Insurance mandate rejected; high court eyed

ModernHealthcare | December 13 – All eyes moved to the U.S. Supreme Court following a Virginia-based federal judge’s decision that Congress lacks constitutional authority to force Americans to purchase health insurance.

Both sides in the case and even U.S. District Judge Henry Hudson in his ruling acknowledge that final word on the Patient Protection and Affordable Care Act is likely to come from the high court. A closely watched lawsuit in which 20 states have sued to stop the mandate to purchase insurance is also pending in federal court in Pensacola, Fla., with oral arguments there scheduled for this week.

In Richmond, Va., on Monday, Hudson delivered a partial victory to Virginia Attorney General Kenneth Cuccinelli II, who argued that Congress’ power to regulate interstate commerce does not extend to an individual’s decision not to engage in economic activity—in this case, a consumer’s decision not to buy health insurance.

HHS Secretary Kathleen Sebelius’ office has argued that the decision to avoid carrying insurance qualifies as a decision that affects interstate commerce, since every American will eventually use the healthcare system sometime in their lives, regardless of their insurance status. The collective weight of individuals’ decisions not to carry insurance would affect interstate commerce by denying payers the funding to carry out the reform law’s mandate to offer affordable coverage to virtually all Americans, Sebelius’ attorneys argued.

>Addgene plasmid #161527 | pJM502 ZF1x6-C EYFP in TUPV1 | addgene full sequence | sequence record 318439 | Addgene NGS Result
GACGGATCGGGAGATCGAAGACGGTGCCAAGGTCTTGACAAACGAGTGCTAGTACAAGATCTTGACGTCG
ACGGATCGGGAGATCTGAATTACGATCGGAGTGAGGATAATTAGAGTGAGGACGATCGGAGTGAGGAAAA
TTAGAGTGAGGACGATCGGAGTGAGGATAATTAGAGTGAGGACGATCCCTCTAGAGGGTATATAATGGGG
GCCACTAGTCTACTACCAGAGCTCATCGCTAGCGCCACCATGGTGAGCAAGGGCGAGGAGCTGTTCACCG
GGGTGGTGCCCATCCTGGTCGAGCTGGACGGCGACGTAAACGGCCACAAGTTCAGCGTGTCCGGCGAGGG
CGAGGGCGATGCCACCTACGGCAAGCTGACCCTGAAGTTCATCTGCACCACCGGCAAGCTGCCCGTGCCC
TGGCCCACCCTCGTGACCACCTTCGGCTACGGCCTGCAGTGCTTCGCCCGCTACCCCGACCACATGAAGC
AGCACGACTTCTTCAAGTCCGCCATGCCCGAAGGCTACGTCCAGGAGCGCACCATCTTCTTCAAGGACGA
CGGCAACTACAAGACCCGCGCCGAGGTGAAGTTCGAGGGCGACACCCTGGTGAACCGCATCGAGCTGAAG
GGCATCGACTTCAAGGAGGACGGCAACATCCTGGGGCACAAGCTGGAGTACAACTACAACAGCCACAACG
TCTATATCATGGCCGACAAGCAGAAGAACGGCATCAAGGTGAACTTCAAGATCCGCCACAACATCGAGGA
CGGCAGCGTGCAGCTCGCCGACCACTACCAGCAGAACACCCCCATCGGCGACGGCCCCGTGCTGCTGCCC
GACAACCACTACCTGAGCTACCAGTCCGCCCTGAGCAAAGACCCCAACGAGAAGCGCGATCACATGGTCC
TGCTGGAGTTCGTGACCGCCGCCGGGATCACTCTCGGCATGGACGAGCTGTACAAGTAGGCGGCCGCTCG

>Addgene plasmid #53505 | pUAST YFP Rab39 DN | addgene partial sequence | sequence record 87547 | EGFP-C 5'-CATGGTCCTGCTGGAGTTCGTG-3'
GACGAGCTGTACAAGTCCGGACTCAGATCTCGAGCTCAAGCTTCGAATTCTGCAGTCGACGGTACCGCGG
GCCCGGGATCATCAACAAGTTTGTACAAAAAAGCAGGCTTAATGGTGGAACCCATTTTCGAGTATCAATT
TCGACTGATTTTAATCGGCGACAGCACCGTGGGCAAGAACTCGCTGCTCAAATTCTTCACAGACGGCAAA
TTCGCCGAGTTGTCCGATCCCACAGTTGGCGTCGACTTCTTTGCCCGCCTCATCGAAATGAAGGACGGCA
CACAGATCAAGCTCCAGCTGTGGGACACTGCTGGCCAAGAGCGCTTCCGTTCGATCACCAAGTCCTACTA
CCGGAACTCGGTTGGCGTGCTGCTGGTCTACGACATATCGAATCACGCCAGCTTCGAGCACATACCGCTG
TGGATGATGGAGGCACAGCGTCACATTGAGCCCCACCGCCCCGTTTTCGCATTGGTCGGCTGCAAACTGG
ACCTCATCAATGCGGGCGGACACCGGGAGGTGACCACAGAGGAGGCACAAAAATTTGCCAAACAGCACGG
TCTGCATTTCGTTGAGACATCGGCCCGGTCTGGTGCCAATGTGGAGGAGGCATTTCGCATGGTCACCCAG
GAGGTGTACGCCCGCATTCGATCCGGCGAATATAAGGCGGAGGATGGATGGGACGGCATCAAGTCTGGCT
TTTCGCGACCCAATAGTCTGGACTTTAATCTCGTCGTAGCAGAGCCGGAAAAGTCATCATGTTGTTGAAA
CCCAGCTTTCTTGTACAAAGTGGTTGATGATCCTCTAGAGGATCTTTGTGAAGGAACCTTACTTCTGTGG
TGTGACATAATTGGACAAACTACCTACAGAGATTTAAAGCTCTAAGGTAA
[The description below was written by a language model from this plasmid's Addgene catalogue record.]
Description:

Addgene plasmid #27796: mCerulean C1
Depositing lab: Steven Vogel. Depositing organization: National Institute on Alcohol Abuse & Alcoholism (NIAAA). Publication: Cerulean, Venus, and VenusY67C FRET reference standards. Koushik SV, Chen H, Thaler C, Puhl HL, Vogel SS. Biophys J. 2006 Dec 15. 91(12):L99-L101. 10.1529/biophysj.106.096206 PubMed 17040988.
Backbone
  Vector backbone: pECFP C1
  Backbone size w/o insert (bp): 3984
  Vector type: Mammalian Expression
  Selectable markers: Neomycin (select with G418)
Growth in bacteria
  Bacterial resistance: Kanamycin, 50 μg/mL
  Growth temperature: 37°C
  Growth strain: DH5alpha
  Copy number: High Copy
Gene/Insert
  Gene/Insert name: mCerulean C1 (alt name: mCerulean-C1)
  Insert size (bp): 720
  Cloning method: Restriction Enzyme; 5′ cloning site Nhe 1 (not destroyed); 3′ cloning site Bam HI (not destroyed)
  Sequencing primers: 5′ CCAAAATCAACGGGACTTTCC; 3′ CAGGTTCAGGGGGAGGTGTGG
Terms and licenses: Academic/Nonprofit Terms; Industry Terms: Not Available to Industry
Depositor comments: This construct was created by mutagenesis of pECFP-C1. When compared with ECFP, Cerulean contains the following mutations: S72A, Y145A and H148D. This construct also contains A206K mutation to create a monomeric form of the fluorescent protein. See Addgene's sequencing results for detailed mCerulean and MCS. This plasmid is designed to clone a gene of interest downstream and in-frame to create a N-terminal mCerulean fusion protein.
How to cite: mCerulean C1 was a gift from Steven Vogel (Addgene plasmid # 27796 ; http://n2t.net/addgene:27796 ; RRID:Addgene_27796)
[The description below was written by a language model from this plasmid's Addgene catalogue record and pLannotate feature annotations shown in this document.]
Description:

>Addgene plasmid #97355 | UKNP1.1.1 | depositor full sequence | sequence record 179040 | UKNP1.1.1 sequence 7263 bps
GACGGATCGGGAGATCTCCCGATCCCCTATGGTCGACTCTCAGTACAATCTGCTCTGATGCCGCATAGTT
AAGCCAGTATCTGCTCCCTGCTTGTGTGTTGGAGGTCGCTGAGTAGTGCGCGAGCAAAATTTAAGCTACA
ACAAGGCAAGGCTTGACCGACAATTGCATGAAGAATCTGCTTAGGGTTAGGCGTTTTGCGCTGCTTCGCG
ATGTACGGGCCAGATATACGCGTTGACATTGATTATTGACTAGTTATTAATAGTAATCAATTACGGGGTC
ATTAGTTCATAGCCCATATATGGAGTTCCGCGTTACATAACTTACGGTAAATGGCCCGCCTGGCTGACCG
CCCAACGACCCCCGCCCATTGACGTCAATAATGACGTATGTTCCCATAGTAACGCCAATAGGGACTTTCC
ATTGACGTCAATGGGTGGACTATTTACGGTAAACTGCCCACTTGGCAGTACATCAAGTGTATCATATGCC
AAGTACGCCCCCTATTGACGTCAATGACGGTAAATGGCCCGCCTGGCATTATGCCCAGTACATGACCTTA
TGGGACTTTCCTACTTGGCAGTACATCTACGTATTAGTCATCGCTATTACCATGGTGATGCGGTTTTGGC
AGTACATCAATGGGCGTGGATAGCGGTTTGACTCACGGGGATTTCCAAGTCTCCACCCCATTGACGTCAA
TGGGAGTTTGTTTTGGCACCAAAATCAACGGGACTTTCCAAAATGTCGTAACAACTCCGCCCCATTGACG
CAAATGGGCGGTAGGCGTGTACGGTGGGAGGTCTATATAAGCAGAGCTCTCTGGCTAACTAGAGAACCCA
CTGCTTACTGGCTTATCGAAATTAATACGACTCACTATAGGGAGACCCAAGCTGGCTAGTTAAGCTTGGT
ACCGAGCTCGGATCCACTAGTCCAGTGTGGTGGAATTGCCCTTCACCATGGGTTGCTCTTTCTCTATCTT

However, Hudson refused to strike down the reform law in its entirety, as Cuccinelli had asked. Rather, he “severed” the Minimum Essential Coverage Provision of the law and allowed the rest to stand.

Hudson also rejected HHS’ arguments that the reform law was a tax, and therefore outside the reach of the courts.

Although the minimum coverage provision is codified in the tax code and enforced as a penalty by the Internal Revenue Service, the judge noted that Democratic supporters of the law repeatedly insisted in the run-up to the reform law’s passage that it was not a tax. He wrote he did not believe the provision was intended primarily as a revenue-raising measure.